Shana Zipkin Siesser sees herself as a DIY type of person. As a lawyer with the Board of Appeals at the Department of Veterans Affairs, the 36-year-old Miami native drafts decisions for veterans’ appeals of compensation claims. When veterans are denied claims for benefits, they can appeal those denials. Siesser works with the agency’s administrative law judges, who rule on the appeal.
Siesser lives in Silver Spring with her husband, Daniel, and their four children.
What do you do in your line of work?
When a veteran files claims for benefits, whether they’ve injured themselves as a result of injuries in battle or contracted a disease in service, [the claims] are made at a regional office level. If they don’t get what they want, they have the right to appeal to an administrative body of judges, so that’s known as the veterans’ Board of Appeals, and that’s where I work.
So when we hear of backlog problems with the VA, where is that coming from?
It’s really because there are a lot of veterans and there has been a lot of military service and a lot of wars recently. A lot of people are developing new sorts of cancers many years after they’ve left [military] service. Those claims have gotten more complicated. Many people are seeking medical treatment, and that medical help wasn’t there decades ago.
What’s it like working at the VA now?
I find it fulfilling. Veterans, unfortunately, have very difficult lives when they exit service. They have a lot of sad stories. The ones who are obviously injured during service or disabled due to injury don’t get appealed because they’ve already been granted [benefits, and there is no need for appeal]. But we do see some of the subtler cases, such as veterans who develop cancers after they’ve left Vietnam, and they say it’s due to Agent Orange, or exposure to [something similar].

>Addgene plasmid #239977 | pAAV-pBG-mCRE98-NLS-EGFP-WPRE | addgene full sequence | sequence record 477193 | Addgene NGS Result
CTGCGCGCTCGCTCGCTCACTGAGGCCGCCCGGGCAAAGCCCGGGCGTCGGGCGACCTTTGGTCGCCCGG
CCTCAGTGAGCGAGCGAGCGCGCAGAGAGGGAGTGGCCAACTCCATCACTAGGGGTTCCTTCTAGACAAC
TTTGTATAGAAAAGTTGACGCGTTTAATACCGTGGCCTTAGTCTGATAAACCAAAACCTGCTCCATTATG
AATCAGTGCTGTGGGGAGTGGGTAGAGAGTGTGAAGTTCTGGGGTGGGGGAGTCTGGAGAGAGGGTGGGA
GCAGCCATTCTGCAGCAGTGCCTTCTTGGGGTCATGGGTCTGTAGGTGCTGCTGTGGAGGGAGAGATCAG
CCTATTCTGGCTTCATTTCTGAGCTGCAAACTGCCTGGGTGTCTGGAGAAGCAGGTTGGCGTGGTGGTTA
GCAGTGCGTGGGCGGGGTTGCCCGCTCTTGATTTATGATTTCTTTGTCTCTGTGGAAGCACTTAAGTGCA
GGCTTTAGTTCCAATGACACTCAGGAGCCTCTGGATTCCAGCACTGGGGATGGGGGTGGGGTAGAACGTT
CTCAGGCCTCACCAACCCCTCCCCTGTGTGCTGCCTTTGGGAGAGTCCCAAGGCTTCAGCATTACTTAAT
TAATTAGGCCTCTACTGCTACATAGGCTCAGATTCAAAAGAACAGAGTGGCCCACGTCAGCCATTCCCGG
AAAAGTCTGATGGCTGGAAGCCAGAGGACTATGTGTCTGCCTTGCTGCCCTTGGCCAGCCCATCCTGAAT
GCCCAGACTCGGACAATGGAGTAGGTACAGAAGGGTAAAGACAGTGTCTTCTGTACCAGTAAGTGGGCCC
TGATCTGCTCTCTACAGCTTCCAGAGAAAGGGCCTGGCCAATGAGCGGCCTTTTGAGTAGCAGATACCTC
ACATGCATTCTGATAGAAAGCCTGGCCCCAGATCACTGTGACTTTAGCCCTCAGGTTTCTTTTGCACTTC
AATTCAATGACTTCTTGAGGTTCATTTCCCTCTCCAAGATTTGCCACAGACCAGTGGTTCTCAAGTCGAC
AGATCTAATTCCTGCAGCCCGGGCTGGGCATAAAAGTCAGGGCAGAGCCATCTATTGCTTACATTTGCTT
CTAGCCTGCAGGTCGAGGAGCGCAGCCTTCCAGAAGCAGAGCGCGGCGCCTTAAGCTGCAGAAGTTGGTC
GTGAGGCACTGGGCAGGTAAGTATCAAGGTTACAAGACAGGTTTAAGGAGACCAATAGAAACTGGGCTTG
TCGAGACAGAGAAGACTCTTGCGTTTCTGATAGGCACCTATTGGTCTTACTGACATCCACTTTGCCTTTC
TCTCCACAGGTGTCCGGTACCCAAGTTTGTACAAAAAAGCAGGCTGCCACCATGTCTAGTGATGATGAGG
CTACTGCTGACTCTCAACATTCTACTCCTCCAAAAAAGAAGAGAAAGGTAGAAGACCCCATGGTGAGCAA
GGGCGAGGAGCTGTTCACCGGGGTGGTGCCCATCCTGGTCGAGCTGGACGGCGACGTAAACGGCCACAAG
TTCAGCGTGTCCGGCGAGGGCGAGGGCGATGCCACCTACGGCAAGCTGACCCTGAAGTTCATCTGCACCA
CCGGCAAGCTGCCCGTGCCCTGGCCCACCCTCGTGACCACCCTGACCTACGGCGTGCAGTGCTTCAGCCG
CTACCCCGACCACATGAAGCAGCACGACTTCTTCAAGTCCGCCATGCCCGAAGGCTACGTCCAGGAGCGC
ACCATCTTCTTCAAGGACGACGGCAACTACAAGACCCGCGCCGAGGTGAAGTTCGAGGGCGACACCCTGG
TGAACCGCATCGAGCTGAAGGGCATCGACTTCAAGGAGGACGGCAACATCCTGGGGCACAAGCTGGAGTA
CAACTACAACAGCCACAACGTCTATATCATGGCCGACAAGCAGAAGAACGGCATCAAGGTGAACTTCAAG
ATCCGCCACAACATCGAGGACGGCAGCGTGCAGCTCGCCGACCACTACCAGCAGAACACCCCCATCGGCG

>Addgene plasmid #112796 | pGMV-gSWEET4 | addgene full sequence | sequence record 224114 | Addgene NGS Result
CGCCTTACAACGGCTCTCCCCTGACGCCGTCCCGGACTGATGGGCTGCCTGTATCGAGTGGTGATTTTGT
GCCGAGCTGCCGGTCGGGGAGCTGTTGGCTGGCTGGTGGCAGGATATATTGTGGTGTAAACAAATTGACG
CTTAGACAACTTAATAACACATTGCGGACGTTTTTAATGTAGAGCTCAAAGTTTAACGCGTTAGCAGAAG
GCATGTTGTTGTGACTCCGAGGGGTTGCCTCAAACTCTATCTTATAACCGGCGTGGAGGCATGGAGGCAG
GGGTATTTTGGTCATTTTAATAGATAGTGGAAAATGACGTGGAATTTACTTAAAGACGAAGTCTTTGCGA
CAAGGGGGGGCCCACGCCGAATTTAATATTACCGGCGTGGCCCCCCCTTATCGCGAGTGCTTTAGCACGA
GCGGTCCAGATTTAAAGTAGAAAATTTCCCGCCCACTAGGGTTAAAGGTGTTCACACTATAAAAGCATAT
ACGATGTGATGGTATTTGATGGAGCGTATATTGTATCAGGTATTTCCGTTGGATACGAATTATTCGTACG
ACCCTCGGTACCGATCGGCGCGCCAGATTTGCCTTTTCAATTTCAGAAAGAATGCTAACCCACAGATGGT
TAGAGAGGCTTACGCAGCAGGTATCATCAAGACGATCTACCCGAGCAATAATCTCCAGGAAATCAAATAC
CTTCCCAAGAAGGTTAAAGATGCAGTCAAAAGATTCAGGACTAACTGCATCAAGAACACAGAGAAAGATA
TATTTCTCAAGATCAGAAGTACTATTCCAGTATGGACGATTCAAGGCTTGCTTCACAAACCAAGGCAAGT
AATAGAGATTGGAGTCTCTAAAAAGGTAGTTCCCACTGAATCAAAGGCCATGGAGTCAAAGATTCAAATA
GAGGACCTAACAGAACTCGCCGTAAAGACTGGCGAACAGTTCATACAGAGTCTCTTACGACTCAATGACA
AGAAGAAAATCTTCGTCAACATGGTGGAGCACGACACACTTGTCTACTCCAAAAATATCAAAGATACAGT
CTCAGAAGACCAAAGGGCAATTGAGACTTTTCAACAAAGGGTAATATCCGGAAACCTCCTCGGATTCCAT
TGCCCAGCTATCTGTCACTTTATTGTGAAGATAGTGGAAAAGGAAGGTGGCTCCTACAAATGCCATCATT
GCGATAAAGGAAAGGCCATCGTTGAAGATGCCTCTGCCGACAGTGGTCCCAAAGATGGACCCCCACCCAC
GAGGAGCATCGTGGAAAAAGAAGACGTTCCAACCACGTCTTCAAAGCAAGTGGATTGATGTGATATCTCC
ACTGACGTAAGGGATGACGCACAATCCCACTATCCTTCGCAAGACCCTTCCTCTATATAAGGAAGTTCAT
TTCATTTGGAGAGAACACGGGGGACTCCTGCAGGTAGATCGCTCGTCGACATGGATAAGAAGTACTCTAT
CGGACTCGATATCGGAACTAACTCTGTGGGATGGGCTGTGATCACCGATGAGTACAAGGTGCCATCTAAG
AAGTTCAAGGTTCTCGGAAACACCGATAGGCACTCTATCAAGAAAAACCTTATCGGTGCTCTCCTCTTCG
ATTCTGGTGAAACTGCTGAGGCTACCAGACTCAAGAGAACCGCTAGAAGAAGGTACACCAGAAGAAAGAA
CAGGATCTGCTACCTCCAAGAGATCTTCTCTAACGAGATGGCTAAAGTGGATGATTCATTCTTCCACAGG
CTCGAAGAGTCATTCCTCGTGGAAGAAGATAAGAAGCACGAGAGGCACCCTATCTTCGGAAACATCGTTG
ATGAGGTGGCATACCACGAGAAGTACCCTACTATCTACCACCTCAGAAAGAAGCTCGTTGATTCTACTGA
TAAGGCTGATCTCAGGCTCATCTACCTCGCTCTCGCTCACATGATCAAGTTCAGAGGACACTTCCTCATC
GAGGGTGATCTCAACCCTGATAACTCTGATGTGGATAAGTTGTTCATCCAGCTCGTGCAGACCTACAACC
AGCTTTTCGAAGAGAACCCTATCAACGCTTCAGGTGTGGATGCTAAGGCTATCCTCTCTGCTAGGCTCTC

Would you break down a particular claim?
There are different types of claims, and the vast majority that we do is for disabilities. So, if a veteran was running and injured his knee and treated [while in military] service for a knee disorder, and now he continues to have problems, he can receive a certain degree of compensation. So you go to federal regulations, which basically say, “If you can bend your knee X degrees, then you’re entitled to 10 percent compensation. If you can bend it Y degrees, then you’re entitled to 20 percent compensation.” And we assign ratings based on those factors.
What drove you to being a lawyer to begin with?
My dad’s an attorney. He’s a sole practitioner, and a lot of what he does is criminal defense work. When I first went to law school, I thought that all lawyers just went to court every day.
Would you go into specificity about your background and your initial experiences in law?
I went to law school at the University of Miami, but I came to D.C. for an internship at the federal probation office after the summer of my first year. I worked on sentencing reports. I realized that most lawyers don’t go to court trial very often. Most are done through paperwork, and most lawyers in litigation are in the office most of the time.
Where was your first paid job in Washington?
In 2004, I started at the Nuclear Regulatory Commission, which regulates nuclear material. It’s a government agency, and they have a program there called the Honor Law Grad Program, so they hire law school graduates.
How long were you there?
I had been there for about a year and a half, and then something came up to be a clerk. Clerkship is a nice opportunity, so I took it and worked in the Office of Special Masters, which focuses on vaccine compensation claims. I had a wonderful experience working there. It was really great to understand how government works and how agencies work.
Does working as a government employee ever become disenchanting due to its bureaucracy?
I think you accept that to some degree when you decide to work for the government. There are restrictions, but there are a lot of restrictions [anywhere]. We do our best to protect our veterans. They are entitled to the utmost respect and appreciation for their service.